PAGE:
Legendary film director Spike Lee told "The View" Friday that films such as "Gone With the Wind" that have been criticized for their depictions of of African-Americans should remain accessible to the public.
"Well, ironically, [Lee's 2018 film] 'BlacKkKlansman' begins with one of the most famous shots of all cinema -- the scene where Scarlett O’Hara is walking amongst the dead and wounded after the big battle in the Civil War," Lee said.
"I think that that should be seen," Lee added. "I think that one of the most racist films ever, D.W. Griffith's 'Birth of a Nation' should be seen. I show that film in my class. I’m a tenured professor at NYU ... I show 'Birth of a Nation.'"
Lee's comments came days after streaming service HBO Max dropped "Gone with the Wind" before indicating it would be returned to the service with additional context surrounding its racial content.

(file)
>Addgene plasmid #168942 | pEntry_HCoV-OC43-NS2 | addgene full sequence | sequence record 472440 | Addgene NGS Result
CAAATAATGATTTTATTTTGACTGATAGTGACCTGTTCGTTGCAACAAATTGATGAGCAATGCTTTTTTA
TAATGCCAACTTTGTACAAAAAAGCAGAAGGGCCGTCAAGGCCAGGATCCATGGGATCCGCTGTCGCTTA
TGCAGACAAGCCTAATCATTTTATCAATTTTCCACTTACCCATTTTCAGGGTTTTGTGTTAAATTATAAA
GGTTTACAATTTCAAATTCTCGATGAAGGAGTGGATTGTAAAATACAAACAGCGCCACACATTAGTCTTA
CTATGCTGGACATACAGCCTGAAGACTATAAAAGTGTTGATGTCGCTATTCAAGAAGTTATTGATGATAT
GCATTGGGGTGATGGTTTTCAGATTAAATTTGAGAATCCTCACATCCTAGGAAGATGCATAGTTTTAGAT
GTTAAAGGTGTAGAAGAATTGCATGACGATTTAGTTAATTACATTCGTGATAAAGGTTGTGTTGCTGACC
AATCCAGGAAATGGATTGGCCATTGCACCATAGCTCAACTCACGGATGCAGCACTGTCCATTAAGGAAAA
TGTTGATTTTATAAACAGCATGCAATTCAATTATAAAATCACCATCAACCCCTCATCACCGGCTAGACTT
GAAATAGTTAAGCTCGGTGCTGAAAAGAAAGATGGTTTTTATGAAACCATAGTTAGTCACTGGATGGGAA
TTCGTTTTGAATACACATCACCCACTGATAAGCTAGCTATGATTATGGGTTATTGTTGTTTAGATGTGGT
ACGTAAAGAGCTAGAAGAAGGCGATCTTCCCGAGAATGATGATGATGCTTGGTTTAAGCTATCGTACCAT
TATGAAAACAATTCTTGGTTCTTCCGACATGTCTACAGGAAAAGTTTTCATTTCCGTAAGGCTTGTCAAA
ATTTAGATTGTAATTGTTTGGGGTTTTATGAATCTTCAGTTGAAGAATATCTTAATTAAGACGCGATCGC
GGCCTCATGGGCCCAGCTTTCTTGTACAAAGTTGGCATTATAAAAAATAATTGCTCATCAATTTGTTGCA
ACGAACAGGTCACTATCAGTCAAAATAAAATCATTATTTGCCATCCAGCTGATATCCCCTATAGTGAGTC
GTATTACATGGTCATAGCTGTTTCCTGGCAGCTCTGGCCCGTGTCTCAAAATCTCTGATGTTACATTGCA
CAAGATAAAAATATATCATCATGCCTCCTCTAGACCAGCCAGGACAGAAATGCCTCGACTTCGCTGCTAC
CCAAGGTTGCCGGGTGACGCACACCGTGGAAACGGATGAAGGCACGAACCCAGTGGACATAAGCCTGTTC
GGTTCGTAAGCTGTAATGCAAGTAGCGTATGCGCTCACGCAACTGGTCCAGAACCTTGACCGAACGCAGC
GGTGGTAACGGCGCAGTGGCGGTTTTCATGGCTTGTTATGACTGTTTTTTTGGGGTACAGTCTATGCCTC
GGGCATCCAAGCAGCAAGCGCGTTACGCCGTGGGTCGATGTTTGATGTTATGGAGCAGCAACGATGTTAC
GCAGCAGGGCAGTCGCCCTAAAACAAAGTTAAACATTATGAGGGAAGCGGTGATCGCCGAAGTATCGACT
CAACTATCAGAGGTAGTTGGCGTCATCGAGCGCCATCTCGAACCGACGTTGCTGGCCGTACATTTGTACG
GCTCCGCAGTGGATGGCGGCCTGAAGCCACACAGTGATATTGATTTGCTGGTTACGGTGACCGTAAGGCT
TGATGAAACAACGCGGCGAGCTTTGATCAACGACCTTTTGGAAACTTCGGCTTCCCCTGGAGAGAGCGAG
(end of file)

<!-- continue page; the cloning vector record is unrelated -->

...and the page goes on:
"The View" co-host Whoopi Goldberg recently pushed back on HBO's decision, as well as Paramount's cancellation of the long-running reality show "COPS."
"Personally, I think if you put things in a historical context — because if you start pulling every film ... you're going to have to pull all of the blaxploitation movies because they're not depicting us the right way," said Goldberg. "That's a very long list of films."
"If you put, before you show the film, 'Listen, this was shot when things were different, and we don't, you know, we don't do this anymore,' that's what — you have to put something in context," she added. "And I think with 'Cops,' listen, if you balance the people you arrest — if you arrested everybody, if you make it widespread, white people, yellow people, brown people, if everybody's getting arrested, you can have 'Cops.'
"It just feels like it's a whole bunch of black people all the time. I'm just saying."
Goldberg does have a tenuous tie to "Gone with the Wind." In 1991, she won the Best Supporting Actress Oscar for her performance in "Ghost." Goldberg was the second African-American woman to win an Academy Award for acting. The first, Hattie McDaniel, won the same prize 51 years earlier for her performance as the slave Mammy in "Gone with the Wind."